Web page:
Lately, I have been compelled to keep an eye on current events, during what feels like particularly dangerous times. Partisan divisions, fear about the pandemic, the economy and anger in the face of visible injustices contribute to a climate of deep insecurity.
Recently I was praying and journaling, asking God for deeper discernment and clearer discernment—to see under surface appearances what the Spirit wants me to know.
I went to sleep and in the early morning hours I had a vivid dream that a child came to me and prophesied, saying: “You are blind. You are deaf.”
In the dream I was struck by how confident the child was, and began to question this as over-confidence. But then I thought of Jesus’ call to welcome the children, and decided to receive this word and ponder it.
When I woke up I began thinking about the divisions that I myself participate in. Truthfully, I think I see more clearly than those I disagree with– who also seem way too confident that they see more clearly than me.
I then remembered the words of Jesus:
“For judgment I came into this world, so that those who do not see may see, and that those who see may become blind” (John 9:39).
If I do not see, that is, if I am in fact blind– only then do I stand to “benefit” from the judgment that Jesus brings into the world. If I claim that I see, then Jesus’ judgment for me is to “become blind.”
The child’s confident declaration: “you are blind, you are deaf!” then is very good news, because it positions me to benefit directly from Jesus’ ministry: “The Spirit of the Lord is upon me, for he has anointed me to proclaim…. recovery of sight to the blind” (Luke 4:18).
As I continue to notice my lack of sight, I can cry out in desperation like the blind man at the entrance to Jericho, “Jesus, Son of David, have mercy on me!” and wait for Jesus to speak to me like he did that humble man: “What do you want me to do for you?” And I can say “Lord I want to regain my sight!” and position myself to receive my sight.
I can see though that I carry within myself the attitude of the Pharisees, when I view myself as an exception, as one who is uniquely seeing– prophetic, unlike those with whom I disagree.
In fact, I too protest as they did: “We are not blind too, are we?”—me, Gracie and our like-minded friends?! And Jesus tells me: “If you were blind, you would have no sin; but since you say, ‘we see,’ your sin remains.”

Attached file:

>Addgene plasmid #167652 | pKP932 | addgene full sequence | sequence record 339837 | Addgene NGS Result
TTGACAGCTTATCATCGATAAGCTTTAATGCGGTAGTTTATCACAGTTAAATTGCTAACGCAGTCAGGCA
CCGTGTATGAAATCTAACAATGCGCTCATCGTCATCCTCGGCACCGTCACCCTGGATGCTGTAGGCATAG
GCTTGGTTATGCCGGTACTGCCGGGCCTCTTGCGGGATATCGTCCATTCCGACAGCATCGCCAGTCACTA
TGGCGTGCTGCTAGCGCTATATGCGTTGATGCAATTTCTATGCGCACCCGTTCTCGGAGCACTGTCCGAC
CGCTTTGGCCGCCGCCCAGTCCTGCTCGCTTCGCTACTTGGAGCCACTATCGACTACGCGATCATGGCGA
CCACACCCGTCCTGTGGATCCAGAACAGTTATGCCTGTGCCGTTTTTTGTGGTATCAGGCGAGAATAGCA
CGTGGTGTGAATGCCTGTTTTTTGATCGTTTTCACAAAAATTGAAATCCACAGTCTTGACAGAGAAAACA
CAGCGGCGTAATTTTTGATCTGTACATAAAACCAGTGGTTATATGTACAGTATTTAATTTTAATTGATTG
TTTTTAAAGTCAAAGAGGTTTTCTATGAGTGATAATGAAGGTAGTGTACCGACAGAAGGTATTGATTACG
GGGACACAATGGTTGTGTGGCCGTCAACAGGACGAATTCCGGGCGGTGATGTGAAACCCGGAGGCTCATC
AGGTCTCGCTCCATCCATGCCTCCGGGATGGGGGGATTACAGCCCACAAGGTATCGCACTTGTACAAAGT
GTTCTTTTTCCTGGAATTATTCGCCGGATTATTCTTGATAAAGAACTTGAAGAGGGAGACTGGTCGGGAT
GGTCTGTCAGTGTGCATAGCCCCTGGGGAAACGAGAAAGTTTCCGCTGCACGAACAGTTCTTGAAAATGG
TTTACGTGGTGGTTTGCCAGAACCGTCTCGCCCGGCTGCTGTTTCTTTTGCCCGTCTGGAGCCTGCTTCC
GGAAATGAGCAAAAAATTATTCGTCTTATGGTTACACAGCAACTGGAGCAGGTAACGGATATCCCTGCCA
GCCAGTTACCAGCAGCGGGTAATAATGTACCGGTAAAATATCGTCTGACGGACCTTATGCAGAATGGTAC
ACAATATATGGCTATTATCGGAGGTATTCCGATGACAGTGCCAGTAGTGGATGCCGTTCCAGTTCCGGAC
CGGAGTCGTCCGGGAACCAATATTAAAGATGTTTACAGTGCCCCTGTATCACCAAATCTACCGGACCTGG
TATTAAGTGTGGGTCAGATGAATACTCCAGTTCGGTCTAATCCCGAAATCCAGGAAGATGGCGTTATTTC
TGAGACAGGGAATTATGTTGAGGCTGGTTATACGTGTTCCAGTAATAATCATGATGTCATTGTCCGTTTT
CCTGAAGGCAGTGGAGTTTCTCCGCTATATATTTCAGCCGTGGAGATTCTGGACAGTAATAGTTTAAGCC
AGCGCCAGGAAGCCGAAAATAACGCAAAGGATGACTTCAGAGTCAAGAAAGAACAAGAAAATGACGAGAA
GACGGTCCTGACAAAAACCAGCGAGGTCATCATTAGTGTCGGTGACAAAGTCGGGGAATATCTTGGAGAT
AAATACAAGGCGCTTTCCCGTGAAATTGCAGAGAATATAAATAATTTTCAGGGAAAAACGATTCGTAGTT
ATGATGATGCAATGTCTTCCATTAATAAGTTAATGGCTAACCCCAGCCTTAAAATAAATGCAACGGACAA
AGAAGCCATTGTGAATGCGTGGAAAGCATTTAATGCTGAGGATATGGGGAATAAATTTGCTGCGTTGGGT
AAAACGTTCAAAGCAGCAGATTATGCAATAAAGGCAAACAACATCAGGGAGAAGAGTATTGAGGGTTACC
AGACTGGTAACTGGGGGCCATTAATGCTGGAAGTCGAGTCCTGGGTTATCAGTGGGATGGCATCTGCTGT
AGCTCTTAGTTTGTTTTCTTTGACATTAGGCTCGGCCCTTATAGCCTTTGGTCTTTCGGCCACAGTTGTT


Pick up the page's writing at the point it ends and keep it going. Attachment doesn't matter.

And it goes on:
I most certainly do not want to say “I see,” or even believe that I do secretly, while I claim to confess my blindness. No! Instead I want to benefit from Jesus coming to me, opening my eyes– which according to this text requires I truly acknowledge my very real blindness.
Let us be careful not to justify an attitude like that of the Pharisees, who say “we see.” This is the dominant attitude visible in our country today, with people pitted against one another, informed by our opposing media sources, claiming to “see” clearly what’s really happening. There’s a widespread lack of humility these days, and Christians often spout viewpoints that differ little from the mainstream media (right wing or progressive/left). What is the Spirit saying to the churches?
I long for greater clarity, and want to be guided forward in alignment with God’s will, speaking and acting in agreement with God’s Living Word for now—stripped of ideology, politics and personal bias.
In my blind and deaf state, I am drawn to being part of the adventure of faith, a member of the company of God’s people who are led forward by the Lord, as stated in Isaiah 42:16.
“I will lead the blind by a way they do not know, in paths they do not know I will guide them. I will make darkness into light before them and rugged places into plains. These are the things I will do, and I will not leave them undone.”
Being led by Jesus by a way a do not know excites me and gives me hope. So today I am reflecting on this, trying to acknowledge that I myself am like the people the Lord addresses in Isaiah 42:18.
“Hear, you deaf! And look, you blind, that you may see. Who is blind but my servant, or so deaf as my messenger whom I send? Who is so blind as he that is at peace with me, or so blind as the servant of the Lord? You have seen many things, but you do not observe them; Your ears are open, but none hears.”
As the Lord’s servant who I hope to be, I want to acknowledge my deafness, my blindness, and then respond to the command “hear!” and “look!”
I want Jesus to notice me, like he did the blind man at the beginning of John 9, and I welcome him anointing my eyes with his spitty mud— at least I think I do.
I ponder the command of Jesus to the blind man to “go and wash in the pool “Siloam,” (meaning “sent”)– to himself find his way there in the dark, where he washed off his muddy eyes. It was this act of humble obedience and trust that resulted in him coming back seeing (John 9:7). I wonder what the equivalent of Jesus’ command would be for me– today, tomorrow and on into this Fall and Winter and beyond—to walk forward blindly to the place Jesus sends me—to wash, and see. Will I be attentive and responsive? I think of the prophet Isaiah’s later word and want to obey (literally hear) the voice and trust.
“Who is among you that fears the Lord, that obeys the voice of his servant, that walks in darkness and has no light? Let him trust in the name of the Lord and rely on his God” (Isaiah 50:10).
May we enter into a healthy, redemptive blindness, letting Jesus open our eyes and help us see clearly in these dark times.